But amid our justifiable TRAPPIST-1 freakout, one major question remains: What does it look like? Remember, these planets have only been detected using the transit method, in which scientists measure dips in a star’s light output as a planetary body crosses in front from our line of sight. While we have some pretty incredible concept art that imagines what these planets could look like, the truth is, we have no idea—until now. Sort of.


On Wednesday, March 8th, NASA finally released its first-ever glimpse at the TRAPPIST-1 system. BEHOLD:


While this isn’t the grand reveal we might have been hoping for, it’s a step toward learning more about a very tantalizing system. In addition to this movie, NASA has released all the raw, uncalibrated data for observations of TRAPPIST-1. The data were collected over 74 days—from December 15th, 2016 to March 4th—by NASA’s Kepler spacecraft, as part of the ongoing K2 mission. Kepler measured the dimming of TRAPPIST-1's star as its seven Earth-sized planets passed in front of it, blocking some of its light. That’s what’s causing pixels to flicker in the image above.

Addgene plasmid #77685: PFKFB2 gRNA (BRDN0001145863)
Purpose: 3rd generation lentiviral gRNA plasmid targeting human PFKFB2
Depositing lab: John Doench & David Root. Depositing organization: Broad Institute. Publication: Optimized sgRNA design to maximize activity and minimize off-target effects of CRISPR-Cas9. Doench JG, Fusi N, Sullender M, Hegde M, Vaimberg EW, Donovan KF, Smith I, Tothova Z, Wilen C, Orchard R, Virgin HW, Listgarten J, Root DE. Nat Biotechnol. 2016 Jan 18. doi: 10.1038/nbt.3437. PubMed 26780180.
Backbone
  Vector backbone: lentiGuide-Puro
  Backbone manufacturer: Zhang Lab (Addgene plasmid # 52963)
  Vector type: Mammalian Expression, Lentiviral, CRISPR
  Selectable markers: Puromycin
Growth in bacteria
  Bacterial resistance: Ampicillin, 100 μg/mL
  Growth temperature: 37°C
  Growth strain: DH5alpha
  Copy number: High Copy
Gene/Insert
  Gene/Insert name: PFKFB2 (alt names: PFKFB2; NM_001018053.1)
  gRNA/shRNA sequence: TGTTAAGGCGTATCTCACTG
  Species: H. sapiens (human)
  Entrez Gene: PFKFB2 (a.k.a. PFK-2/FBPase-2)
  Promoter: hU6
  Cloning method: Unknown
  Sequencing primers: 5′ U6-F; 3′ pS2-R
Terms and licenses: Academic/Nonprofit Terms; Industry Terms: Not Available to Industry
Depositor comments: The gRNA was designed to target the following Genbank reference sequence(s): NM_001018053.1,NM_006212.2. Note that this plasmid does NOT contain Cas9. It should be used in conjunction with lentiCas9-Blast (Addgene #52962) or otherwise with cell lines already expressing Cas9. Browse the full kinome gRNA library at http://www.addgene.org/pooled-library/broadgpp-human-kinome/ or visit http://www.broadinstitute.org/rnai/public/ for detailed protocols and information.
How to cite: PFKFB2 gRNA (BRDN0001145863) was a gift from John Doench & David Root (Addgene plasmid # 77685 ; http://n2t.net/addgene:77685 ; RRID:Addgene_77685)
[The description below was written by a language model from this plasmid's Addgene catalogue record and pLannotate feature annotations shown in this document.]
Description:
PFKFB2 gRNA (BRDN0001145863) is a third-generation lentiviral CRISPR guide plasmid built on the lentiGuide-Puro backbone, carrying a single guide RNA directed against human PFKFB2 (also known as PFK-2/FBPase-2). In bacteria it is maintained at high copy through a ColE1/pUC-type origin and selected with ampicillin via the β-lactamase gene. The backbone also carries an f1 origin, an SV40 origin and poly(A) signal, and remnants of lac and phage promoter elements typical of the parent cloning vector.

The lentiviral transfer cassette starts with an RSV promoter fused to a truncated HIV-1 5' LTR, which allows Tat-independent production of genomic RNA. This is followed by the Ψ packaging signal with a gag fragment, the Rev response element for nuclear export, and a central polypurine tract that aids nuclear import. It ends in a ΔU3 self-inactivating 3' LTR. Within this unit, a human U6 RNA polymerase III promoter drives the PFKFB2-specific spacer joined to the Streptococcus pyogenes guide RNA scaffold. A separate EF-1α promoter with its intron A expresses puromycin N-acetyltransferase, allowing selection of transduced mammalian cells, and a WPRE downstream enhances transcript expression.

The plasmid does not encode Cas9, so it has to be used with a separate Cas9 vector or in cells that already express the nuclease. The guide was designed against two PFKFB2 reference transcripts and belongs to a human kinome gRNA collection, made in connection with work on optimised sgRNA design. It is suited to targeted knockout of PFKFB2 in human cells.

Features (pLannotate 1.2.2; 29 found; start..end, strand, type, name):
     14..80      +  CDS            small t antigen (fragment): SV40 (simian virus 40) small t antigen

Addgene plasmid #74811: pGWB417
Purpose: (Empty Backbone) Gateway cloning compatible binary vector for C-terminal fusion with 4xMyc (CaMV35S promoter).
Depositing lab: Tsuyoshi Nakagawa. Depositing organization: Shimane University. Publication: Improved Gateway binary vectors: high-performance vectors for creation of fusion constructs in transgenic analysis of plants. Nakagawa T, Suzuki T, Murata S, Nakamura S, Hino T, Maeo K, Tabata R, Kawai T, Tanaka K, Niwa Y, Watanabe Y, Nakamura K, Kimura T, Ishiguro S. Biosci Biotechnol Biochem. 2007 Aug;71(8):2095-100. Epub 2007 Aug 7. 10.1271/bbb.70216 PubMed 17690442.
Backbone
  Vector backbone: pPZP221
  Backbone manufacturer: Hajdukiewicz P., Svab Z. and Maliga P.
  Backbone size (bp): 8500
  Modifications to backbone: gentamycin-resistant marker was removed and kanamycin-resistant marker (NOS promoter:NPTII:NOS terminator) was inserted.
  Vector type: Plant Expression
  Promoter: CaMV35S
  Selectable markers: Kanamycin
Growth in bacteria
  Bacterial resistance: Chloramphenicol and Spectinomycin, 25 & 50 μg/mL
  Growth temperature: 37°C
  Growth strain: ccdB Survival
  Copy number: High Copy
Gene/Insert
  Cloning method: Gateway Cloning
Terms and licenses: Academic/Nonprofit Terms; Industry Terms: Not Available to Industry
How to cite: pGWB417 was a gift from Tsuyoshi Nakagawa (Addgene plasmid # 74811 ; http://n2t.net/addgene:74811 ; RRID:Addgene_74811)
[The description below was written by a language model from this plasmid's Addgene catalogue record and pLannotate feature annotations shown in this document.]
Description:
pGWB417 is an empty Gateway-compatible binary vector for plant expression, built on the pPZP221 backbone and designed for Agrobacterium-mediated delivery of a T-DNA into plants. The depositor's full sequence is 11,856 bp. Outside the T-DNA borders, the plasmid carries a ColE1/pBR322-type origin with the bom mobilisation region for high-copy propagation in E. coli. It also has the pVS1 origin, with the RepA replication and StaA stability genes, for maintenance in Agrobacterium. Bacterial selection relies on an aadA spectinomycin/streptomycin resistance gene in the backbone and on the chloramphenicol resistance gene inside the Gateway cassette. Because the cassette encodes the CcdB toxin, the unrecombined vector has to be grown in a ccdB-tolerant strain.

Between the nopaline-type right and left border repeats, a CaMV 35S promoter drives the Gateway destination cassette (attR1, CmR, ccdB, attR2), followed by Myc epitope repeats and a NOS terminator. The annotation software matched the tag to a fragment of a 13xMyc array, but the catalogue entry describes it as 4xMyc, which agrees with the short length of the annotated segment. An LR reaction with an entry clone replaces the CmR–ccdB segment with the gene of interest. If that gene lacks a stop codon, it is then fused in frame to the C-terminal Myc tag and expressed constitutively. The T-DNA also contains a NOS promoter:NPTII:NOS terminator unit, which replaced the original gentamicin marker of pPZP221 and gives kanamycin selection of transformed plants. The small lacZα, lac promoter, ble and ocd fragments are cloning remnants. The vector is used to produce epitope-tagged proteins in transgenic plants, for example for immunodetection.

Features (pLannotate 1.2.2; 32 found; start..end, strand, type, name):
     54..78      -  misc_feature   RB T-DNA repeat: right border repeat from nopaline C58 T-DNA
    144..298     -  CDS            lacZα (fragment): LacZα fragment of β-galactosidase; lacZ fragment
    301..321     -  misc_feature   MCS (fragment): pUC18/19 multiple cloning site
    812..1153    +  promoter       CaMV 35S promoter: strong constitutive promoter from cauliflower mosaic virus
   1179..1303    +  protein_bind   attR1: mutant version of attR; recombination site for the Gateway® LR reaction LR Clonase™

Through Kepler’s observations, scientists hope to better nail down the TRAPPIST-1 planets’ orbital periods, and the dynamics of the host star.

“Scientists and enthusiasts around the world are invested in learning everything they can about these Earth-size worlds,” K2 research scientist at NASA’s Ames Research Center Geert Barentsen said in a statement. “Providing the K2 raw data as quickly as possible was a priority to give investigators an early look so they could best define their follow-up research plans. We’re thrilled that this will also allow the public to witness the process of discovery.”

NASA expects the fully calibrated data to be ready by May. Citizen scientists, assemble!